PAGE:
Rumination No. 47: Hardly Normal

We all know that newspapers are experiencing a slow and painful death. Some have made a somewhat successful transition to online subscription models, whilst others struggle to maintain readership as people follow stories on Facebook… shudder.

On the weekend, I spotted this Saturday issue of The Sydney Morning Herald (SMH) at a restaurant. Yes, this was the front page.

Not a major story, not an engaging photograph of an important event… instead, we see a gigantic, front-page ad for Harvey Norman’s Hardly Normal sale. I’m aware that newspapers often have a ‘real’ front page inside the cover these days, however I find this to be unacceptable for such a prominent Australian news publication.

The dependence on such a large ad for revenue is an obvious sign of the struggle that newspapers now face, however I would also attribute this to the merger of Fairfax (publisher of SMH, The Age and more) with the Nine Network, which is a commercial television and news company in Australia. When this sale occurred, many Australians regarded it as the purchase of one corporate turkey by another, not unlike the doomed purchase of Nokia by Microsoft. Here’s an explanation of how the merger worked, from SMH itself.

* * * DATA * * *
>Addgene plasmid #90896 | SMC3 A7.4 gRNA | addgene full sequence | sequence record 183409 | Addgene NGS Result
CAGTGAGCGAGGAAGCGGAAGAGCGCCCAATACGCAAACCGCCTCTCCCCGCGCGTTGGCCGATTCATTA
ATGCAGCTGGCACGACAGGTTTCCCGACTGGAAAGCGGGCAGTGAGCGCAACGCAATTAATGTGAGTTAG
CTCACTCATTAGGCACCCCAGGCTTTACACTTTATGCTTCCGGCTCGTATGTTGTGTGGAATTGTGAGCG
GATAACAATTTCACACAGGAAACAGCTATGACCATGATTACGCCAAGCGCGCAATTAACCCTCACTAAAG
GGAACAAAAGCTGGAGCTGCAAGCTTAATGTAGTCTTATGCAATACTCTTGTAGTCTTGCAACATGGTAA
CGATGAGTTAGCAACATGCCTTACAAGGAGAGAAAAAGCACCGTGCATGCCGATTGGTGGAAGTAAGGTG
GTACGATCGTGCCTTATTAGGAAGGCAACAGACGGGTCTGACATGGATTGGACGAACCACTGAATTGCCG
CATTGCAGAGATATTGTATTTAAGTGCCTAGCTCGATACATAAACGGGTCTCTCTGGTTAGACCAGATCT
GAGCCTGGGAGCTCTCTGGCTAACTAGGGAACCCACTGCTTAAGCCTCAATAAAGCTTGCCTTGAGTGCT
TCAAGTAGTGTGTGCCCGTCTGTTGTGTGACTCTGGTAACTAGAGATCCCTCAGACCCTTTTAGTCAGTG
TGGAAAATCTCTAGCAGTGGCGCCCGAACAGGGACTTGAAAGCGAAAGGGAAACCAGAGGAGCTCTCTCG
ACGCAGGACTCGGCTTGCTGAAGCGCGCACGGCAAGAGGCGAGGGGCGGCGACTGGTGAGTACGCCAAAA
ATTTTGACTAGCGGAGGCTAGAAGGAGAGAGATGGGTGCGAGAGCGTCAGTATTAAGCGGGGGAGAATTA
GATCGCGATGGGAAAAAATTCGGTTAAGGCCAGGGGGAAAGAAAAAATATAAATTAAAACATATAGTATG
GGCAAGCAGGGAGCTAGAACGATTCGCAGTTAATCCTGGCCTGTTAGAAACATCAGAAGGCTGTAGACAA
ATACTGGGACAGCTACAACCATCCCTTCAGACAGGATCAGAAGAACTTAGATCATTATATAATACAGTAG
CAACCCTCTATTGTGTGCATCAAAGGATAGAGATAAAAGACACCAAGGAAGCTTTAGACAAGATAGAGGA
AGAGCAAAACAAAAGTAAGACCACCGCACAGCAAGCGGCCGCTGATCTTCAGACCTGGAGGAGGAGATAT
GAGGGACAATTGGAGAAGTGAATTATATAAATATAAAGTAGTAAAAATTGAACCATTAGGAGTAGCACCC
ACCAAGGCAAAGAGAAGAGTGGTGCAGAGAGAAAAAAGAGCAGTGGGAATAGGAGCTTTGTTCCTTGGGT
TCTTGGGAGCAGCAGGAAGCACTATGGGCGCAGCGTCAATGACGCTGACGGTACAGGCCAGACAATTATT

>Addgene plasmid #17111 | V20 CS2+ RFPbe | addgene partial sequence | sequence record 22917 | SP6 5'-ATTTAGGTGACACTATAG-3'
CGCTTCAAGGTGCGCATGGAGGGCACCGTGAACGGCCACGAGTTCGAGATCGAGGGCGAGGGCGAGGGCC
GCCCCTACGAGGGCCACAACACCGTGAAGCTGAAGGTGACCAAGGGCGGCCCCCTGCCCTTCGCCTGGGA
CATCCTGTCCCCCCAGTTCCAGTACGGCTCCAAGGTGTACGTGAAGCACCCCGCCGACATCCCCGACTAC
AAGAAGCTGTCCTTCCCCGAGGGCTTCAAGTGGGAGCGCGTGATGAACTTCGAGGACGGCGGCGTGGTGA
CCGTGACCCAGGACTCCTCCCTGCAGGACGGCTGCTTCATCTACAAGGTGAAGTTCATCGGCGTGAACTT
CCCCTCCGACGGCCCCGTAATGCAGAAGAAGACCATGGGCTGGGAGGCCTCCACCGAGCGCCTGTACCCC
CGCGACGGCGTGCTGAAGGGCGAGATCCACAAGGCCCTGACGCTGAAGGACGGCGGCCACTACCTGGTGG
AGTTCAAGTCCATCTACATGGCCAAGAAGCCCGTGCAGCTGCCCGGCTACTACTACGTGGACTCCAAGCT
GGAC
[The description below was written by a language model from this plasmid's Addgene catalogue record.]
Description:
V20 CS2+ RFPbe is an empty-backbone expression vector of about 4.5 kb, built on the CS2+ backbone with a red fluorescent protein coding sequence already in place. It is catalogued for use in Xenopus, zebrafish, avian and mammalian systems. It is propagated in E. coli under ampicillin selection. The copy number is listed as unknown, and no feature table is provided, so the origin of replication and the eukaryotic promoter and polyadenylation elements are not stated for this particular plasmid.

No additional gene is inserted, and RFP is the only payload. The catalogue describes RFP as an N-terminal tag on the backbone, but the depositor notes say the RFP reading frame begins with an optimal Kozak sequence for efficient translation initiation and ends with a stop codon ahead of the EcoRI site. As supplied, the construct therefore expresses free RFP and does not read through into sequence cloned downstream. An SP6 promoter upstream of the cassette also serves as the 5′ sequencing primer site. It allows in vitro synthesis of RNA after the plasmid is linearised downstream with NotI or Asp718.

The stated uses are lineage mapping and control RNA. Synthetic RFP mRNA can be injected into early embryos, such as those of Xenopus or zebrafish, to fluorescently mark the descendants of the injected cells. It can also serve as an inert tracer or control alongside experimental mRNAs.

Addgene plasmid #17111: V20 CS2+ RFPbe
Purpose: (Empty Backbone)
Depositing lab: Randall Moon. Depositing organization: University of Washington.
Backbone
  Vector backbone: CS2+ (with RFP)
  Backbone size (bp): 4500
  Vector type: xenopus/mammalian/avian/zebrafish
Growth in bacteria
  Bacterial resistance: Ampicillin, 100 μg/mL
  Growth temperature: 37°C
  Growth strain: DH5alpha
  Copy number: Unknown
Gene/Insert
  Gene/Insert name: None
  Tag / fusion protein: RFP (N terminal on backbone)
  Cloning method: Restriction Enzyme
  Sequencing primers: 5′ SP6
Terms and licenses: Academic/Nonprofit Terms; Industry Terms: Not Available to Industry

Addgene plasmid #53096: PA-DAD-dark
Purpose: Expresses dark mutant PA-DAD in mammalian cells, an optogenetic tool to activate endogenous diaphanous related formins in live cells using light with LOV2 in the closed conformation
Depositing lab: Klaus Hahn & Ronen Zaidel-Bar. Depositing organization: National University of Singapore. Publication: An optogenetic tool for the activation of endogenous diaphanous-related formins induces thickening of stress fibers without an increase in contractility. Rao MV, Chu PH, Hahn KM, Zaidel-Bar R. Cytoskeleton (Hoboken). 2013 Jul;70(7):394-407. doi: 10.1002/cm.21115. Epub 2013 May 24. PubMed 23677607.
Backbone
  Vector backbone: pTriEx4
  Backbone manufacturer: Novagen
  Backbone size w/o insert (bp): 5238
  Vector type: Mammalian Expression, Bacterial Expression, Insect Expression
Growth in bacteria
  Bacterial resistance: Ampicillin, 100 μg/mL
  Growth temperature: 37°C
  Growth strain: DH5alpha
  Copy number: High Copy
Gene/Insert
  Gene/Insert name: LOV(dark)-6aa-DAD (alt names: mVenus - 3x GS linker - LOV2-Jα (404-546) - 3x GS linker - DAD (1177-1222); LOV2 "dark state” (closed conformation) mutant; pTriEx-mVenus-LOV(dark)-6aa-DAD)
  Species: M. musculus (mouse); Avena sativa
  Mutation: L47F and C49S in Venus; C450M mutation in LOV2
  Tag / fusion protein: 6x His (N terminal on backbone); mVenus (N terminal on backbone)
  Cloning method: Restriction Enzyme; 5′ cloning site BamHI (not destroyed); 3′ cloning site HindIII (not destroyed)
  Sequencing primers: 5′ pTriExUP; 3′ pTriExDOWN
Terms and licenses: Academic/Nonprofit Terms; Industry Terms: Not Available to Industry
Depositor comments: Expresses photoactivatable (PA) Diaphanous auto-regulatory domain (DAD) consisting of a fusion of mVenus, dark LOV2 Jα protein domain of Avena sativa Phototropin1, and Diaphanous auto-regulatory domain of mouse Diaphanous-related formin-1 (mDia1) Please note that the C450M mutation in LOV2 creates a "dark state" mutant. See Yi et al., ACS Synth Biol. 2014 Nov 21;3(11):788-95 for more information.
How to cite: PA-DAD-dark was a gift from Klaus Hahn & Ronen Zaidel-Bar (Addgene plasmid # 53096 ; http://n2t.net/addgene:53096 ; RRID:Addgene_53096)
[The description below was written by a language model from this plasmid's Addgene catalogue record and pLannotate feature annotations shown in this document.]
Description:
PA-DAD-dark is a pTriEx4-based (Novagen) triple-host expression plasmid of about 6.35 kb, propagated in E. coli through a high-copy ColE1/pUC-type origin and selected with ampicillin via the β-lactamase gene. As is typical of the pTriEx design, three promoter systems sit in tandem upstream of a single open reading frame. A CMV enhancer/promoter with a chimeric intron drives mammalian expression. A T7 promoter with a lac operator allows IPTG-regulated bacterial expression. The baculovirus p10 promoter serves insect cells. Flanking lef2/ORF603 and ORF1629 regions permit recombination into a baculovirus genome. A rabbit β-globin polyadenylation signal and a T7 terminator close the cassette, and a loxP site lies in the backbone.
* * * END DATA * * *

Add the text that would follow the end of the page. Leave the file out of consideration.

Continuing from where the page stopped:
To me, this over-reliance on traditional advertising is a sign that such companies deserve to be disrupted. I don’t wish for journalists and other media employees to suffer—I have long enjoyed the news that comes out of SMH—however at this point Nine and Fairfax are the architects of their own demise. Rather than rethink or revolutionise the way that they operate, they continue to shove useless advertising in front of their readers and viewers. What’s the result? We end up seeing users flock to sites like Facebook to get their media or companies like Apple having to bail them out with services like Apple News. Whilst a great avenue for consumers to get to ‘real’ news, services like Apple News do offer a somewhat restrictive revenue model for publishers.

We all know that publishers and networks like these are on the way out. The only question is: how long will it take until they’re finally dead? With hardly normal strategies like this, I’d bet that it’s even sooner than we think.